If either Labour or the Conservatives need to form a “grand coalition” to take power after the election, the parties of Northern Ireland may suddenly find themselves kingmakers.
The Tories would look for support to the DUP, while Labour would hope for the backing of the SDLP. The DUP currently has eight seats, the SDLP three. Small numbers, but vital ones if they would help clinch a majority in the House of Commons.
What happens in Northern Ireland should therefore be of utmost interest and concern to the main Westminster parties. And last week brought a development that may prove significant indeed.
The Ulster Unionists, who currently have no MPs, have proposed an electoral pact with their rivals the DUP.
UUP leader Mike Nesbitt has suggested the pact could apply in just two seats. But those two seats just happen to be the most marginal constituencies in Northern Ireland. In both cases the pact would be intended to try and stop both seats being won by Sinn Fein.
The first seat is Belfast North. It is Sinn Fein’s top target, and sitting DUP MP Nigel Dodds has a majority of just 2,224:
“The DUP lost East Belfast in 2010,” Mike Nesbitt said this week, “and we certainly don’t want to see the capital city of Northern Ireland without a unionist member of parliament at Westminster after May 2015.”
As such he is proposing the UUP does not field a candidate in Belfast North at the general election and instead encourages its supporters to vote for the DUP.
The second seat in the pact is the most marginal seat in the whole of the UK: Fermanagh & South Tyrone.
Sinn Fein’s Michelle Gildernew won the constituency in 2010 by a majority of just four votes:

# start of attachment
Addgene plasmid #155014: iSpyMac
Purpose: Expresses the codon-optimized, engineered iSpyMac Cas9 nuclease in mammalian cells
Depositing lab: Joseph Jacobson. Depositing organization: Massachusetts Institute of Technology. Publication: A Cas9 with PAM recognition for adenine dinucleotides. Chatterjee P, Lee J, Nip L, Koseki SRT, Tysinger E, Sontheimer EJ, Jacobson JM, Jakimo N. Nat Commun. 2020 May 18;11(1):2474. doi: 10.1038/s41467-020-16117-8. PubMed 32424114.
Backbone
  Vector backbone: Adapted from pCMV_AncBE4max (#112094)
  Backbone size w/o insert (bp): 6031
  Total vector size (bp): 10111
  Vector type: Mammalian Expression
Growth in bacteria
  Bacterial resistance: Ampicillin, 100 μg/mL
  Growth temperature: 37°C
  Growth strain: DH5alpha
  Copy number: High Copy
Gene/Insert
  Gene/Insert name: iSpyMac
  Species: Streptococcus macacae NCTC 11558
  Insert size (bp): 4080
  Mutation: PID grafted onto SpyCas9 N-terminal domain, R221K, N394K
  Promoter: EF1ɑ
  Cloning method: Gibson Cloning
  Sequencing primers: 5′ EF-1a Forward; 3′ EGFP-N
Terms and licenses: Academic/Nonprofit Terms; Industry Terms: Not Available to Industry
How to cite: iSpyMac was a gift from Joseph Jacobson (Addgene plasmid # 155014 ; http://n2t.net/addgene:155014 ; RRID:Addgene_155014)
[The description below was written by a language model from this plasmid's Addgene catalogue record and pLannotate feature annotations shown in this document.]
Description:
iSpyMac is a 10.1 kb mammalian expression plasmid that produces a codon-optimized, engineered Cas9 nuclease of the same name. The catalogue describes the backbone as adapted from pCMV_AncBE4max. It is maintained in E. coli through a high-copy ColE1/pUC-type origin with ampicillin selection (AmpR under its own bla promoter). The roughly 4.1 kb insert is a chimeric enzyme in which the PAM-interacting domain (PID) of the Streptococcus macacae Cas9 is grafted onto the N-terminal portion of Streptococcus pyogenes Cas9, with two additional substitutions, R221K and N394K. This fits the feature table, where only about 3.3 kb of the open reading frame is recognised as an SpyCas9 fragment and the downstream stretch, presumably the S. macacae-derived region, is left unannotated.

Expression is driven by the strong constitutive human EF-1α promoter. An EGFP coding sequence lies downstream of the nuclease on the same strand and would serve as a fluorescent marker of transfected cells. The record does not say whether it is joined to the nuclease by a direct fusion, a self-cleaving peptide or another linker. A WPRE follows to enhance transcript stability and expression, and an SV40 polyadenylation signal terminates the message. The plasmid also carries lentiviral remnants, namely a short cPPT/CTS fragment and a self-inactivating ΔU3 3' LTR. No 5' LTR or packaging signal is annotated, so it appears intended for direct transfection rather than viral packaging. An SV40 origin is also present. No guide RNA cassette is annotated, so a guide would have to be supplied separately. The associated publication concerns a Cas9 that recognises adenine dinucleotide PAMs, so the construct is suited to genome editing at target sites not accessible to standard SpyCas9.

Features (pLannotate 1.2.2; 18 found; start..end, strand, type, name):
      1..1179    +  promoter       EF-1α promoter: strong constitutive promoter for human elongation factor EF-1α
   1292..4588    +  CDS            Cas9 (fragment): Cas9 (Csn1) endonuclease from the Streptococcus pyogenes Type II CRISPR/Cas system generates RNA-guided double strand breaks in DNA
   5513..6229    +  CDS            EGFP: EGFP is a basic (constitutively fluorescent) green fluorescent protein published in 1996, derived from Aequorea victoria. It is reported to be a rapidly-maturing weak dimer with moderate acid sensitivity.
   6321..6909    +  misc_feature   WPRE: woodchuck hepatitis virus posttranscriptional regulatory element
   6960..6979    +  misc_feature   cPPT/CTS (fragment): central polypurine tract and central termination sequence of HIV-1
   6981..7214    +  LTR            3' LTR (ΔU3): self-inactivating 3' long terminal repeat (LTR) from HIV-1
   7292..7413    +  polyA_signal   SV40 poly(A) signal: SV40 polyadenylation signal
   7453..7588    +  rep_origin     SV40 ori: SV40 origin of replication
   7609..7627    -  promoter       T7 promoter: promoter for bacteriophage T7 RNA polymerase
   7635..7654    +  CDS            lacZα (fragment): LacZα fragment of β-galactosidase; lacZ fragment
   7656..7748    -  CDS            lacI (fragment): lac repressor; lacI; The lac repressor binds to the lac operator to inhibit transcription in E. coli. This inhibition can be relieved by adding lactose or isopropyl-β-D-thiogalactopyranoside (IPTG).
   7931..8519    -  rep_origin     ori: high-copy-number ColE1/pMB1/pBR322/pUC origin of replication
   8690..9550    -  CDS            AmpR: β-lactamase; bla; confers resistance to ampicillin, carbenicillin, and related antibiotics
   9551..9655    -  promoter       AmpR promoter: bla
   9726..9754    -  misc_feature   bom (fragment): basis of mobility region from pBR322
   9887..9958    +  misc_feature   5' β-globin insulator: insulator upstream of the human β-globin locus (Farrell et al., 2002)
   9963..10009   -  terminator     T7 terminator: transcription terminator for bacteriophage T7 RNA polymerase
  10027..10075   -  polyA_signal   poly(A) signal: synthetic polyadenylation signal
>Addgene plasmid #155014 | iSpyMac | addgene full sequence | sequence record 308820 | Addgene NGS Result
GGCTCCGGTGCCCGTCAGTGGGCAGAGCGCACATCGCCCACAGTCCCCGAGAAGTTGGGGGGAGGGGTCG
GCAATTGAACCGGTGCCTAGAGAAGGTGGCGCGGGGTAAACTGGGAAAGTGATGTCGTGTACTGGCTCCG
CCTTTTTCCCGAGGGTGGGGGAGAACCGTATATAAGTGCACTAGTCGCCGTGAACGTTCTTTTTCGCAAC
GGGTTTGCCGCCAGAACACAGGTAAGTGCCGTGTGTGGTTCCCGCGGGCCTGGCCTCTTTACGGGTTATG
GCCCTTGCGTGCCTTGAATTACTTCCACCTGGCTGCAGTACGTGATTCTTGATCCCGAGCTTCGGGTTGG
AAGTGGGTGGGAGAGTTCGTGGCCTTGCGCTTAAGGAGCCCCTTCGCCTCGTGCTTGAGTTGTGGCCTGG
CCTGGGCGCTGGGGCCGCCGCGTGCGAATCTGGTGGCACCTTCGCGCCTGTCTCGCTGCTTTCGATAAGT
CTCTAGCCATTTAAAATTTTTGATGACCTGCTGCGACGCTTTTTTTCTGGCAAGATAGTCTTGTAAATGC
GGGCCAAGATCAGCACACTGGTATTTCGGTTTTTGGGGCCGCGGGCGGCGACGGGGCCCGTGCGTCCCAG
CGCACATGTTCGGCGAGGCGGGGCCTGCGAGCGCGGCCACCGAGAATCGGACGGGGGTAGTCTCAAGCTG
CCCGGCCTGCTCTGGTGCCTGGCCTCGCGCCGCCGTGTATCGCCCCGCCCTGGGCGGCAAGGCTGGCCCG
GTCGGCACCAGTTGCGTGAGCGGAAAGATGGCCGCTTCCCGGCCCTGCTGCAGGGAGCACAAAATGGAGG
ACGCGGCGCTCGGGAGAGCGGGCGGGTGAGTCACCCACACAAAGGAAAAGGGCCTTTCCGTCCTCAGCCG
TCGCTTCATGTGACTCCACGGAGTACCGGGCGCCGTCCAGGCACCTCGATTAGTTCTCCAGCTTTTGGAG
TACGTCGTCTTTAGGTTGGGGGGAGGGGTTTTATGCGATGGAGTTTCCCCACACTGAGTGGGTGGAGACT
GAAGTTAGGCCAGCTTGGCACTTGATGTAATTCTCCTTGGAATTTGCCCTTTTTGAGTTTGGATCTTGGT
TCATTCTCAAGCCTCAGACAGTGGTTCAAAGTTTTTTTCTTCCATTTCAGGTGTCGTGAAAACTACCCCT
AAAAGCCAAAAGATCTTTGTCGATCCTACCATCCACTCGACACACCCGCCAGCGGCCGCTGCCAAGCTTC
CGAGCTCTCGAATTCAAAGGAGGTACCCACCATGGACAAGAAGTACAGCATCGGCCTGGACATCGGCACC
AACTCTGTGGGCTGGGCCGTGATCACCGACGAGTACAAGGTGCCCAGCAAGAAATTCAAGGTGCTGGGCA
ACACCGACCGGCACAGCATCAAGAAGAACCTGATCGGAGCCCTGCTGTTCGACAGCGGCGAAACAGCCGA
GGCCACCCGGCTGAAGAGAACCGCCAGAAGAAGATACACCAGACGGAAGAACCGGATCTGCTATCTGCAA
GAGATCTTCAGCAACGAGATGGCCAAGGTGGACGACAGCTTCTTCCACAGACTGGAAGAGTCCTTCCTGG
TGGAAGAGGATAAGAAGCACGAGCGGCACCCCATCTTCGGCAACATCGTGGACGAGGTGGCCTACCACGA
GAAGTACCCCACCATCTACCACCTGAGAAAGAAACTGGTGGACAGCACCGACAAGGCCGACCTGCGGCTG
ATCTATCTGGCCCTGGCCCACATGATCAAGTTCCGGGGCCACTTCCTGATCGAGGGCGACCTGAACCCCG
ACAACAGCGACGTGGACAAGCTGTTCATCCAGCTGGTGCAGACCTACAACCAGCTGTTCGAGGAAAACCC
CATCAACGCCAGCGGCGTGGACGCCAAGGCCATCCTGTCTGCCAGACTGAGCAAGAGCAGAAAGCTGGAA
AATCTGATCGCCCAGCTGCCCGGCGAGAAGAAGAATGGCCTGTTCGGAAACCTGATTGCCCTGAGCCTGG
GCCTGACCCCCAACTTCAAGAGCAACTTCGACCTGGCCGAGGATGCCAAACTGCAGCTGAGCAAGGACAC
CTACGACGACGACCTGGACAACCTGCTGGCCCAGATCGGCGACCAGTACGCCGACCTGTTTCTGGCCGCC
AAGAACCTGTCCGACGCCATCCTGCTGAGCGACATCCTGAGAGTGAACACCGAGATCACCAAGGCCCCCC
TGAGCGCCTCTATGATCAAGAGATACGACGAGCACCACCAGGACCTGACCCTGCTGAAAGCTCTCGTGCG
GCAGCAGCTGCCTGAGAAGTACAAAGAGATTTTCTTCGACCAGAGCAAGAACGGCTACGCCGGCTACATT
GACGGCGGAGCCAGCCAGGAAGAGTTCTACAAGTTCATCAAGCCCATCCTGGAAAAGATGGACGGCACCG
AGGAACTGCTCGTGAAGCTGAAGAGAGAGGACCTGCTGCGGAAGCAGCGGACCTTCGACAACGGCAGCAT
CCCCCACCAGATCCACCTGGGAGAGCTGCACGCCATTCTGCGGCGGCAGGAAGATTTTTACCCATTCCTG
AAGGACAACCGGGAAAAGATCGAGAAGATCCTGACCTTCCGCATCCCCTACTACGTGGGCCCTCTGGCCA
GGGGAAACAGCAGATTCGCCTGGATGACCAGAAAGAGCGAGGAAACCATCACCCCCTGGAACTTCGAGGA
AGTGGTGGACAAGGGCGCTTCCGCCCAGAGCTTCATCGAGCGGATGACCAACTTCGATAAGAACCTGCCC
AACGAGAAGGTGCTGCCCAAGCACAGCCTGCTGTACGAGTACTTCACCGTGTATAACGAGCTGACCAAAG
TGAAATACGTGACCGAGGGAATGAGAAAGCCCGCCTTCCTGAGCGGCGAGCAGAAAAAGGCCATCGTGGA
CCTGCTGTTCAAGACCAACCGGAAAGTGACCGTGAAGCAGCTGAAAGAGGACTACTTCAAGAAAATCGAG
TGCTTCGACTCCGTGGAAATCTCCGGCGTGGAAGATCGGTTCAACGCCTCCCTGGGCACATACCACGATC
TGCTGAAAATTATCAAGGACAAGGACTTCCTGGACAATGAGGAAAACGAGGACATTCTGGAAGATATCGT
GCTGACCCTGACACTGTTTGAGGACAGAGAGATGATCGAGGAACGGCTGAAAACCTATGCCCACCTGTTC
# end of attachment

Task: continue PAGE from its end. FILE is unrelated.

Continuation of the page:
Rodney Connor, who came second, had the support of both the DUP and the UUP.
Here, the UUP is proposing the reverse of that in Belfast North: that the DUP does not field a candidate in 2015 and instead encourages its supporters to back the UUP.
In both seats the thinking behind a pact is clear. Such an arrangement would avoid splitting the unionist vote and allow another candidate through the middle.
But it’s a controversial proposal, and one that Nesbitt himself rejected only two years ago.
For the time being it is merely a suggestion and has yet to be formally approved by both the UUP and DUP.
Were it to happen and achieve its desired effect, however, it could lead to a change in the balance of seats in Northern Ireland – a change that may help the Tories in any potential deal to form a new coalition.
For were the UUP to take Fermanagh & South Tyrone, it would increase by one the number of unionist MPs in the House of Commons and therefore – in theory – increase the number of allies the Tories could call upon to help it form a government.
I say in theory, because who knows precisely if and how both the DUP and UUP would enter a coalition with the Conservatives.
But the news of the pact is just the sort of thing that, while appearing of minor importance at the moment, could take on major significance after polling day when the arithmetic of a hung parliament starts becomes clear.